The night I became a real Californian I was in Manhattan (of course). My boyfriend and I were at the 66th St. subway station and a metro card machine had just eaten up ten of my dollars. Because there was no attendant station at this particular entrance, we had to climb out and seek out another that held a human being in an MTA uniform. I asked my strident boyfriend to take care of rectifying this situation, since I can barely get on the phone to order a pizza. He walked up to the glass cage and spoke with cute righteousness right into the little slotted metal oval that separated the MTA attendant from the outside world. After listening to his impassioned complaint and looking at my metro card, she said simply: “There’s nothing I can do.”
This was the dreaded and expected reply. I thought maybe her metro card reader could magically see that I had stuck $10 in it, but apparently not. She could give me a complimentary entrance, but otherwise, the only thing we could do was fill out a complaint form and mail it to the MTA Office and wait for the big fat refund check to be mailed to me. “You have to go get the number of the machine that took your money though,” she instructed. My Brooklyn-dwelling boyfriend has a thing against the MTA anyway, so this was a welcome last straw. He went all fire-and-brimstone on the MTA agent: “Are you serious? I know it’s not your fault, but this is just ridiculous.”
As he ranted more, I just kind of stood off to the side, mutely watching the MTA agent. She was a small, thin-faced African-American woman of middle years. She was bundled in a grey fleece and she looked tired as all hell. Her face was tightly closed against the brief but broad range of consumer’s fury my boyfriend was unfurling on my behalf. But while she met my boyfriend’s gaze dead-on, her look was not unsympathetic. Her hair was pulled back into a tidy bun, with an elegant, almost Victorian middle part. I stepped forward, tugged at my boyfriend’s sleeve like a little wife and said, “It’s OK. Let’s just go get the number of the machine.” I skipped up to the attendant myself to receive the complaint form and self-addressed prepaid envelope. I thanked her and then we were off.
The whole time I dragged him up and out and back into the first subway entrance, my boyfriend was grumbling like mad, but I weirdly felt all daisies and buttercups. I felt something come out from that MTA booth and wind snugly around my feelings. As I explained to my still indignant boyfriend, it was almost midnight, and that lady was probably not thrilled about being trapped in that glass box, her hands tied by the MTA corporation that didn’t give a fig about her, either. I cooed at him and practically danced the both of us to and fro, from the attendant box, to the offending ticket machine, back to the attendant box. My boyfriend said afterwards that I was “bouncing around like My Little Pony.”
The MTA lady was waiting for us. “What’s the number of that machine?” Her inquiry held fatigue, but also an upward lilt: it was not aggressive.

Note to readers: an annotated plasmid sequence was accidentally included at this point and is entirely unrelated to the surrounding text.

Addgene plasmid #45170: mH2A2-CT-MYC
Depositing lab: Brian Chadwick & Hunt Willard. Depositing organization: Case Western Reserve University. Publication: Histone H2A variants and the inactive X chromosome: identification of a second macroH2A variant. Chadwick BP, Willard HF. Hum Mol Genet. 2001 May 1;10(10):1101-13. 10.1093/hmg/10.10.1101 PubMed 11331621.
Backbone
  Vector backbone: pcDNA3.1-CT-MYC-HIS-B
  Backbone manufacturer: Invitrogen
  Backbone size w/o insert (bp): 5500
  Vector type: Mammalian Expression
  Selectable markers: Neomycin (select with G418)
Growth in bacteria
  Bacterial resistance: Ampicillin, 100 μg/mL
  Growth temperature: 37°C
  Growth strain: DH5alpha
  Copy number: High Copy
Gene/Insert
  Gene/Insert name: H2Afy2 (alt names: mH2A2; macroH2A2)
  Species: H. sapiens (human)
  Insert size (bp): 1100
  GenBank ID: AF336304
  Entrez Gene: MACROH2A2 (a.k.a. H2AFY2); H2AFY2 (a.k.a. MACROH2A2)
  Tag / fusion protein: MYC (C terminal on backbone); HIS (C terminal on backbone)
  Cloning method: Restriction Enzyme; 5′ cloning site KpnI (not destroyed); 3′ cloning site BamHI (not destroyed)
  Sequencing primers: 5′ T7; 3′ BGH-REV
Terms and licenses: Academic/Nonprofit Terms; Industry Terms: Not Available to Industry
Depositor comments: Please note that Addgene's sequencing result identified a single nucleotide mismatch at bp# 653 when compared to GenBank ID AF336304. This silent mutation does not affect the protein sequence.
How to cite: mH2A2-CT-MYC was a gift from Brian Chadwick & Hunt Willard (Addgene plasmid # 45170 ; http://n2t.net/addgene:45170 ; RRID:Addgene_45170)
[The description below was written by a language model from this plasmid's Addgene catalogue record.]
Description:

I skipped to the counter. “1733,” I chirped, sounding as if 1733 were a winning lottery number.
The lady nodded and wrote the number down. It could have been her grocery list for all I knew, but I appreciated the official quality of the gesture. She then waved us towards the turnstall. Her voice was, again, not friendly, but not unfriendly, either. “OK. Both of you go through the first entrance.”
“Thank you!!” My voice was so cheery it was almost a shout. I skipped and collided into an unyielding turnstall, but I bounced right off with an unsinkable “Yeep!!”
“The first gate.” The lady called out. Gently, I think.
“Oh, the first one! Thank you!!” I then bounced right through the right gate, harp tunes popping out of my pores. As we were waiting for our train, my boyfriend expressed his amazement at me. He told me that my unusual bounciness had melted away not only his own cynicism and grumpiness, but, he deduced, that of the MTA lady. “I think you shocked her. She didn’t shut down on us, which is the norm. She’s so used to all these grouchy aggressive New Yorkers. You brought a little California glitter to a hardened MTA attendant.”
It is an understatement to describe myself as not the sunniest gal in the room. I learned how to be an adult by reading Sylvia Plath, and deep in my heart, I am still a depressed teenage girl. But that night, I felt like covering that grey metal and Plexiglas box with iridescent fluorescent hologrammatic stickers of hearts, rainbows, and unicorns. I know I’m not powerful enough, but I hope I had turned that MTA lady’s eyes into wide glitter starry manga eyes.
There are some things I could attribute to (or blame for) my uncharacteristically puffy amiyumi behavior: the cheery opera we had just left (Donizetti’s La Fille du Régiment with a heroine styled after Lucy Ricardo and Pippi Longstocking); the glasses of champagne inhaled during intermissions; the superfestive glittery Isabel Marant sweater I wore to sit with my boyfriend in plush blood red balcony seats, we the junior opera queens. What all of those factors did was open up the airwaves for the call of the wild, the call of California. Pack me in a pink box and call me Malibu Hello Kitty Barbie.